Language Arts is the premier journal for the teaching of language arts, focusing primarily on issues concerning children of preschool through middle school age.
Volume 95, Number 4, March 2018
Amy Stornaiuolo and Erin Hope Whitney
This article proposes that writing can be understood as a practice of worldmaking, as people construct shared worlds through symbolic practices. We focus on two young women’s composing processes to illustrate how young people are writing to represent, challenge, and reimagine their worlds. We argue that framing writing as a worldmaking practice can help educators tap into the transformative power of writing, as young people use resources at hand to architect new worlds and write themselves into both narratives that have excluded them and systems that have disabled them. This practice-oriented approach resists a one-size-fits-all understanding of writing by emphasizing its cultural, historical, and situated nature, suggesting that educators should focus on reconfiguring learning environments to center youth perspectives, foreground rhetorical practice, and accommodate different learning needs and histories.
Cassie J. Brownell
This article illustrates how one fourth grader used creative language as play to incorporate popular culture into the mandated writing curriculum. Segmented by one snapshot of the child’s in-class writing, I illuminate how he used subtle, intertextual tracings to other texts—drawing on characters, setting, and plot from a range of sources—to bring worlds of play into his writing. After exploring how the child playfully tailored and/or retold the story for his own purposes, I outline the concept of play(giarism) and demonstrate how, in an era of standardization, children are engaging in meaningful literacy practices, even if they must create them. Through this inquiry approach, teachers and researchers are offered new points of consideration to reimagine the teaching and learning of writing.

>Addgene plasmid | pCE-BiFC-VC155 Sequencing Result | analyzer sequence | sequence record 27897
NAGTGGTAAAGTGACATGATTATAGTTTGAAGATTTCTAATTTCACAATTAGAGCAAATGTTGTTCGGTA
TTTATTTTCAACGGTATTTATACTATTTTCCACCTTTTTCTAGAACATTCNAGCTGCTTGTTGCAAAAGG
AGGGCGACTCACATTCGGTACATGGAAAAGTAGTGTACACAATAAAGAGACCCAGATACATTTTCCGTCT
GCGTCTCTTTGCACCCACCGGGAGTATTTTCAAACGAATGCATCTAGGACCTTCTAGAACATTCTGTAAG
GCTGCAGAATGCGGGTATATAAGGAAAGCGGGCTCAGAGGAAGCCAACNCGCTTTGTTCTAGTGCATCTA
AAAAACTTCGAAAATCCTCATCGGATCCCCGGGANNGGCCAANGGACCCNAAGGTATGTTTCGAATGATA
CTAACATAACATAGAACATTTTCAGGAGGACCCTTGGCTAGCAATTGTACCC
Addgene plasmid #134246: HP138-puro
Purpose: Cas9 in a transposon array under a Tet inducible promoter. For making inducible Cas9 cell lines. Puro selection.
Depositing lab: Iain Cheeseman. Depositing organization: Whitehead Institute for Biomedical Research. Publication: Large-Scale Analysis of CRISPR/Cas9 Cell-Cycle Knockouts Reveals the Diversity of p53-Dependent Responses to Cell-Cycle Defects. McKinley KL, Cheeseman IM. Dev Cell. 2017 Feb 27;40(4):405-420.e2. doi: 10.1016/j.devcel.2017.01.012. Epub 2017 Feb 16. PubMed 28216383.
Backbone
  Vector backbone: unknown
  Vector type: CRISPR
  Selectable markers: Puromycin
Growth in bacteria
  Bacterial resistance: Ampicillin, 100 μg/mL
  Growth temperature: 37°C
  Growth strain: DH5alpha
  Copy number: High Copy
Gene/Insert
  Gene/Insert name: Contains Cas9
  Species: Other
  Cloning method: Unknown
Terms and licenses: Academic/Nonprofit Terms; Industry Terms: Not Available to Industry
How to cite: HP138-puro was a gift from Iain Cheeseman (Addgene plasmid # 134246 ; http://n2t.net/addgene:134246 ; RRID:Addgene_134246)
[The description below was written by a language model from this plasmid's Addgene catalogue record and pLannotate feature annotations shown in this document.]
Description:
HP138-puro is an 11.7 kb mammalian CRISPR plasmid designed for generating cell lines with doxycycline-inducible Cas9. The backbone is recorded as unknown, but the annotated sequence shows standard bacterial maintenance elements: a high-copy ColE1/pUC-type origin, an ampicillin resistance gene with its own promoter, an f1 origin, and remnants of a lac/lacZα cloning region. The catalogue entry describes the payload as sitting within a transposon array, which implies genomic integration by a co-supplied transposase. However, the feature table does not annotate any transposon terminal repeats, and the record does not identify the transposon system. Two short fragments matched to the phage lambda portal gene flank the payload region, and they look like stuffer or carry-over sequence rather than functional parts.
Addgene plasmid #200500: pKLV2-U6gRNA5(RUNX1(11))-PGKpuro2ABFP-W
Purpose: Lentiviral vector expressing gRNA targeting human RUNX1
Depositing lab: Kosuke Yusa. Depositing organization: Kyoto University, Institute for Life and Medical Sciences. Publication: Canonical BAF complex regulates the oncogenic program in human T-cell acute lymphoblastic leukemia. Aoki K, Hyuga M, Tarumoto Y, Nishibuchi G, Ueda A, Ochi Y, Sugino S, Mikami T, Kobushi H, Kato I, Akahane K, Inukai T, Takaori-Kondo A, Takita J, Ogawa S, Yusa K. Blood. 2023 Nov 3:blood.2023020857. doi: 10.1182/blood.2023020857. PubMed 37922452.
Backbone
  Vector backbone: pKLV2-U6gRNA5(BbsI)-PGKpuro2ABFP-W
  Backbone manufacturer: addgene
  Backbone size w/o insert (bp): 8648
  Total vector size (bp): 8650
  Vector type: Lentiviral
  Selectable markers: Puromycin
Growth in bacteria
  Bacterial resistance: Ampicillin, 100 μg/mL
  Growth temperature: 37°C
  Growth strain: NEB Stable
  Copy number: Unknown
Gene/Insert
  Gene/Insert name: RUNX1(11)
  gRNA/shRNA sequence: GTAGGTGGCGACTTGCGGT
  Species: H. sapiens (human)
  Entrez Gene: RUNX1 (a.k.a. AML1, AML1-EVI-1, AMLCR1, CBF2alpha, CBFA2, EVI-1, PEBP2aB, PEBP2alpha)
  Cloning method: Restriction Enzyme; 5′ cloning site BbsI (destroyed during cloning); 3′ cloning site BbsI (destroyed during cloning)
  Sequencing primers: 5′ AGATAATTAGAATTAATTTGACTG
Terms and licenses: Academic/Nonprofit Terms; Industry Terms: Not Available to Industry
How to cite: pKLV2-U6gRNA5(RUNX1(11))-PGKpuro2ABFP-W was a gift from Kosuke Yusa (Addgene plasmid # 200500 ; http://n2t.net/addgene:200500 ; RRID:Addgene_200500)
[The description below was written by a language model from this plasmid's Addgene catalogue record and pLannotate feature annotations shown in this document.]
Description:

Deborah Wells Rowe
This column traces the journey of theory and research that has allowed our field to fundamentally reimagine the very beginnings of early childhood writing.
This column describes a process of listening, asking, and studying to reimagine how teachers might interpret prekindergarten writing.
Cynthia Alaniz, Jane Beane-Folkes, Sue Corbin, Pamela C. Jewett, Diana Porter, Jennifer Sanders, and Holly Sims
This column features the 2017 Notable Children’s Books which are unique in language and/or style and encourage readers to discover quality texts that linger long after the pages have been read.
Marissa E. King and Karen Sheriff LeVan
Building on a rich tradition of student talk, this article explores how audio recording can help us understand our students and their writing.